As part of its emergency preparedness mission for Fayette County residents, the Lexington-Fayette County Emergency Planning Committee (FLEPC) is offering non-profit organizations a chance to improve family emergency preparedness and earn some money for their organization. The FLEPC is offering a FREE family emergency kit that can be used for organization fundraising purposes.
“The mission of the FLEPC is to educate citizens and community groups about the possibility of chemical emergencies and how citizens can protect themselves and their families,” said April Milby, FLEPC chairman. “Emergency kits are a key preparedness item in a home, office, or business. This offer is just one way the FLEPC helps the community prepare for emergencies.”
The kits are designed to provide the essential tools, equipment, and supplies for a family to be prepared for an impending emergency and how to deal with a wide variety of emergency situations. The organization can give away the kits through a raffle or other fundraising activity.
The kits include a fire extinguisher, battery-operated AM/FM/weather radio, first aid kit, flashlight, eating utensils, cleaning supplies, and activities for children and adults. The kits also include instructions on how to deal with a wide variety of emergency situations.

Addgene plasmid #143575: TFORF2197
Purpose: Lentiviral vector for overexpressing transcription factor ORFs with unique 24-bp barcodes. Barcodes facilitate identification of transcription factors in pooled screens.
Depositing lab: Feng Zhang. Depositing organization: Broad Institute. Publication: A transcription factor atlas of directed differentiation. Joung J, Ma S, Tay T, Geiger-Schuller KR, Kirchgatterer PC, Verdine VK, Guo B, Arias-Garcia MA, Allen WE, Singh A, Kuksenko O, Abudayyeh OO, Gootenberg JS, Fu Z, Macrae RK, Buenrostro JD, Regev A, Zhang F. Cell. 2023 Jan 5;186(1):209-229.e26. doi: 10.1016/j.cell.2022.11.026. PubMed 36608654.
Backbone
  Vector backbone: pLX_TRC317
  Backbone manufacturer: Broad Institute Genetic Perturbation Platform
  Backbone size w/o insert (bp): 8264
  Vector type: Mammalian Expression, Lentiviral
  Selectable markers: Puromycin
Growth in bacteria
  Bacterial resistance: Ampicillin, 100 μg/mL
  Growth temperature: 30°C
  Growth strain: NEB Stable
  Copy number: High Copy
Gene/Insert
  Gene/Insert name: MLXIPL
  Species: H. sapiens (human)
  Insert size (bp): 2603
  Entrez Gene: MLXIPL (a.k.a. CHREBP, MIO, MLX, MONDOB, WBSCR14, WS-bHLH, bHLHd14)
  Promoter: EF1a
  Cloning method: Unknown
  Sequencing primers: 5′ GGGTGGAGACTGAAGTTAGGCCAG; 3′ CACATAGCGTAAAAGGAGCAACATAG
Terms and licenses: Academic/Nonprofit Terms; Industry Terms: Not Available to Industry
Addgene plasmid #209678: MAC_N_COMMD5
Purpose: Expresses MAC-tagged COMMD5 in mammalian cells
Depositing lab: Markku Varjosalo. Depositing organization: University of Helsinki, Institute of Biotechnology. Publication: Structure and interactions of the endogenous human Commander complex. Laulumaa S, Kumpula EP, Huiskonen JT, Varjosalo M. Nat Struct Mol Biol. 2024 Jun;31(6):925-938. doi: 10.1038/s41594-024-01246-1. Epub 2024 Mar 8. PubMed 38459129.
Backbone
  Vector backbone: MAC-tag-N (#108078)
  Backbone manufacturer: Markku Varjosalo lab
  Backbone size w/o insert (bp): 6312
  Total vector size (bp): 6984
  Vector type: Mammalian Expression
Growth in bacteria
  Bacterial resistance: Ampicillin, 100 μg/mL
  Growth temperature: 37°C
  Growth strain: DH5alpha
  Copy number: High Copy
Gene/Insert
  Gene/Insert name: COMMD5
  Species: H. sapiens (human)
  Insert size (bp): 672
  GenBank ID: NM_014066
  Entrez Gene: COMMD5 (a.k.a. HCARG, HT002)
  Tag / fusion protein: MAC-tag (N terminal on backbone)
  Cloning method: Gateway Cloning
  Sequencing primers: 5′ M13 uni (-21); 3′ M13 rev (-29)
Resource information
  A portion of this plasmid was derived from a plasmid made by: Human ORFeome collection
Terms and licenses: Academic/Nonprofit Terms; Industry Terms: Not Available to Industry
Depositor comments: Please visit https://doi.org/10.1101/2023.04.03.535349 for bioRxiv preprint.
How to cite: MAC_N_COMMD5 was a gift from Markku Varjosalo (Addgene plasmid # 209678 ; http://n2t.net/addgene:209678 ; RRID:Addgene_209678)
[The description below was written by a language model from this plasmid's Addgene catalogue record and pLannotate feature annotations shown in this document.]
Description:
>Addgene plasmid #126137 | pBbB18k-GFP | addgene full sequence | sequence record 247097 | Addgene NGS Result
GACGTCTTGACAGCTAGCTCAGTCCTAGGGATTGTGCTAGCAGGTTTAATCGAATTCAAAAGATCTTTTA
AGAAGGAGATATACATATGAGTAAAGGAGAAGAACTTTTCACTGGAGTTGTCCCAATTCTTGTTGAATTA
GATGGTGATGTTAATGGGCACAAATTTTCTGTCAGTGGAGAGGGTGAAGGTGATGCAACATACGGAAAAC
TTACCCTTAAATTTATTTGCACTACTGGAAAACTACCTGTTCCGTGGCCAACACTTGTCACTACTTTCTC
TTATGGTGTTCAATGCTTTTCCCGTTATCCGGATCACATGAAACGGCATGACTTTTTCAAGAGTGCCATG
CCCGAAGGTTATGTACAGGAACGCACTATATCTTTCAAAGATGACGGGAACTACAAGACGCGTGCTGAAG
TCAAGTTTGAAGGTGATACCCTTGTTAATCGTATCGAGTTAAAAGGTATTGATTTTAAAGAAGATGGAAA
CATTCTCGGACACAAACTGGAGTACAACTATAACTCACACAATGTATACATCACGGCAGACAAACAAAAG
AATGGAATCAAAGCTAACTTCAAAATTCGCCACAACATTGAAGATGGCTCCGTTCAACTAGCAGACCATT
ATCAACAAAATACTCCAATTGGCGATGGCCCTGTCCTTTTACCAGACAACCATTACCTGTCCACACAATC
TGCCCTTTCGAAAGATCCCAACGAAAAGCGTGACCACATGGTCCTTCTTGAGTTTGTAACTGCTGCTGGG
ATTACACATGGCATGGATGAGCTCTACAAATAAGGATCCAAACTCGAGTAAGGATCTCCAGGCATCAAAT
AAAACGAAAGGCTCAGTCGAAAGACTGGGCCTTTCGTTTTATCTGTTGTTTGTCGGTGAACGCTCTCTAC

The application process is a simple one. First, the representative or officer of the non-profit organization should send an email to the LEPC requesting a kit and explaining how the non-profit will use the kit for fundraising. Next, the committee will review the request and award the kits. All kits must be given away no more than 60 days from the award.
Please note: Due to the county-specific mandate of the FLEPC, only requests from Fayette County-based organizations can be considered. Kits will be awarded on a first-come, first-served basis. A limited number of kits is available.
The Fayette Local Emergency Planning Committee comprises representatives from local businesses, educational institutions, public safety, emergency management, and government organizations. The U.S. Environmental Protection Agency requires local emergency planning committees throughout the United States to help communities prepare for and respond to emergencies involving hazardous substances.